The proposed Trans Mountain pipeline expansion will need 1,200 permits to pass through British Columbia to the tidewater that Alberta says it needs to secure its economy, but only 66 of those permits have so far been approved and the process isn't likely to get easier.
The figures, released by the B.C. environment ministry on Thursday, would seem to bolster the concerns of Ian Anderson, president of Kinder Morgan Canada Ltd., who told an energy forum held by the Greater Vancouver Board of Trade that the controversial $7.4-billion project is in danger of getting bogged down because of persistent permitting delays.
At least one prominent B.C. First Nation leader has said permitting delays are exactly how he wants the project killed.
"Anyone investing in Kinder Morgan should prepare for a long, drawn-out and very expensive battle," Grand Chief Stewart Phillip, president of the Union of British Columbia Indian Chiefs, said in a news release.
The permitting delays are on top of legal challenges slowly winding their way through the courts for the project.
Mr. Anderson told the board of trade that, despite approvals, work on the project is not on schedule. He said the only place that Kinder Morgan has been able to commence construction as of the end of September is at a marine terminal in Burnaby.
"We're still working on thousands of local, provincial and federal secondary approvals and permits," he said. "Trans Mountain has been working co-operatively and in good faith to obtain the permits." However, he said the company has only been "partially successful."
"We simply cannot get to work yet," he said, adding that the company has encountered "continuing delays" in the permitting process in Burnaby, which has yet to provide needed permits. He said processes that are supposed to take five to seven weeks are now taking months. He said other permitting authorities are working on the issue.
Last month, Kinder Morgan asked the National Energy Board to intervene, citing its challenge in Burnaby. The company wanted the NEB to expedite its request for a review, but the NEB declined. Kinder Morgan has warned the project could be facing a nine-month delay.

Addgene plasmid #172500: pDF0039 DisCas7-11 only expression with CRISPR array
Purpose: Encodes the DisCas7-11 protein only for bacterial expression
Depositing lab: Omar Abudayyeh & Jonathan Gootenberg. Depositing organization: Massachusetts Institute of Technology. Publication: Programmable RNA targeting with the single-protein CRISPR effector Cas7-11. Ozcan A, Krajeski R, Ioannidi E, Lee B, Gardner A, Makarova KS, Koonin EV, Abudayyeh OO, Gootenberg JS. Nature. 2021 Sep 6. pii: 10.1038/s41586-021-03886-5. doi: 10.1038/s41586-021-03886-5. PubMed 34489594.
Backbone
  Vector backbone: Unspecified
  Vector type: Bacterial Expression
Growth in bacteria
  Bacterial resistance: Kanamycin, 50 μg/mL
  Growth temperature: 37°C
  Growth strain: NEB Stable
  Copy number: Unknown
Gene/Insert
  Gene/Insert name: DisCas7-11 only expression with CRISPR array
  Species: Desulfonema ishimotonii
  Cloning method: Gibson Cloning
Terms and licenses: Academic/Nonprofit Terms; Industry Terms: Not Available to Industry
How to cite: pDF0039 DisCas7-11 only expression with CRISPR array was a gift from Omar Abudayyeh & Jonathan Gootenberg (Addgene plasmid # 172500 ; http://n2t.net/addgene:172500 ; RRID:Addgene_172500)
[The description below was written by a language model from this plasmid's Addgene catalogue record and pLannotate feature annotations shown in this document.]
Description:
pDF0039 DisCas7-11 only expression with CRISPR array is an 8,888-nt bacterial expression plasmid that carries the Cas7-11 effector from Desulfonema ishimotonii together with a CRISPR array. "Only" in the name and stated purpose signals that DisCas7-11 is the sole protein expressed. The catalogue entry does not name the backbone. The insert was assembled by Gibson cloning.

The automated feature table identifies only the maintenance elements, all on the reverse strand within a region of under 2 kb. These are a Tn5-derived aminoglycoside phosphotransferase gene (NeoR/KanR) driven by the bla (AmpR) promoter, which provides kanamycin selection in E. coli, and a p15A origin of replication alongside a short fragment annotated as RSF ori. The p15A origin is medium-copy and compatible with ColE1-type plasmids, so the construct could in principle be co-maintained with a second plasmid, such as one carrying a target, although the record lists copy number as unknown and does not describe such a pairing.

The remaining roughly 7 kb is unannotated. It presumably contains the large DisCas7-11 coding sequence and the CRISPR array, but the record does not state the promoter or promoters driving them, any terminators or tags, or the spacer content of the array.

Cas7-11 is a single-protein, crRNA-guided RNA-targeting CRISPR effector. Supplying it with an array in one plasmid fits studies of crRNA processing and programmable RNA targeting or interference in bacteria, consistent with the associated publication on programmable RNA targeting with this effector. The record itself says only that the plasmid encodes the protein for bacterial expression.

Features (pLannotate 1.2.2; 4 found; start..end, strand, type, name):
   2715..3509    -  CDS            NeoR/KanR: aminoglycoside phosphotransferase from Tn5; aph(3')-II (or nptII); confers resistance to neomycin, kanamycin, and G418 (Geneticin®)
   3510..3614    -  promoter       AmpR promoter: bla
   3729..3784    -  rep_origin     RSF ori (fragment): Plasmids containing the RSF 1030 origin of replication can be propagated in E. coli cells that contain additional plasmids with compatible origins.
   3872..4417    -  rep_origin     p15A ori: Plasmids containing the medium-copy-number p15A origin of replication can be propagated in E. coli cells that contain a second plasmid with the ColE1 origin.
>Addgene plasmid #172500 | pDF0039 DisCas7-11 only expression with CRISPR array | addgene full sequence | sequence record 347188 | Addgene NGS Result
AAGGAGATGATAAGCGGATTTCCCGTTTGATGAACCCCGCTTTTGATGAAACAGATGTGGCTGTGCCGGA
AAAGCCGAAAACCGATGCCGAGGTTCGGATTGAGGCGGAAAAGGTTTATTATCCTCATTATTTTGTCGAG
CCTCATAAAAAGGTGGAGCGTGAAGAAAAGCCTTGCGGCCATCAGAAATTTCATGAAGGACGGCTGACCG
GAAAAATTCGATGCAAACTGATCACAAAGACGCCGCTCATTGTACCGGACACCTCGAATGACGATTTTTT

Kinder Morgan had asked for the case to involve only written submissions to the board, wrapping up by Nov. 10. Instead, oral submissions are to begin next week.
On Thursday, Burnaby Mayor Derek Corrigan said in an interview that the company's submissions for permits were flawed, but that he is leaving the issue, without interference, to the city staff who manage permits and approvals for all projects.
"I separate policy from administration in our city rigorously," said Mr. Corrigan, who has been a pointed critic of the pipeline expansion. "It's totally up to our municipal staff to see there is compliance with the regulatory requirements. I don't get involved in that."
Mr. Anderson, declaring the time for advocacy on the project or seeking more opinions is over, said he and his team will carry on to obtain the permits and approvals for the project.
"Now is the time to show Canadians and the world that we have had the healthy debate, that we have had a rigorous review and that we will get on to build the project," he said.
In Victoria, B.C. NDP Premier John Horgan, whose government opposes the pipeline, would not commit to a speedier permitting process though his attorney-general has said in the past that the government could be at risk of a lawsuit if it is found to be obstructionist.
When asked if his government would ensure there are no unnecessary delays in its processes, Mr. Horgan said on Thursday that the NDP has made it clear since the spring election campaign that they do not believe the increase in tanker traffic associated with the project is in B.C.'s interests.
"We are currently in court at the federal level, fighting the federal government's decision to not look at the risks of expanding tanker traffic in Burrard Inlet and the Salish Sea and we will continue to do that," the Premier told reporters.
"As Premier, I have an obligation to make sure I am voicing the concerns of those who believe that our marine environment and our economy could be adversely affected if there is a catastrophic event as a result of increased pipeline activity in the lower mainland as well as increased tanker traffic."
Also attending Thursday's forum was Alberta Premier Rachel Notley, making a rare visit to Vancouver to lobby for the project vital to her province's energy sector.
She told the board of trade she was making a "progressive case" for the pipeline expansion, citing economic benefits from its construction to residents of both provinces and the context of Alberta adapting a climate change action plan that includes phasing out coal pollution and shifting Alberta to renewable energy.
"I would not be standing before you today if I did not believe that the Trans Mountain pipeline contributed to a better Canada," she said.
Ms. Notley told a subsequent scrum that speeches such as Thursday's were part of a continuing effort to build support for the project. "Every little bit counts," she said, referring to her remarks.
Asked if Ottawa could do more to promote the project, she said she was pleased with supportive remarks on the project delivered earlier Thursday by federal Natural Resources Minister Jim Carr.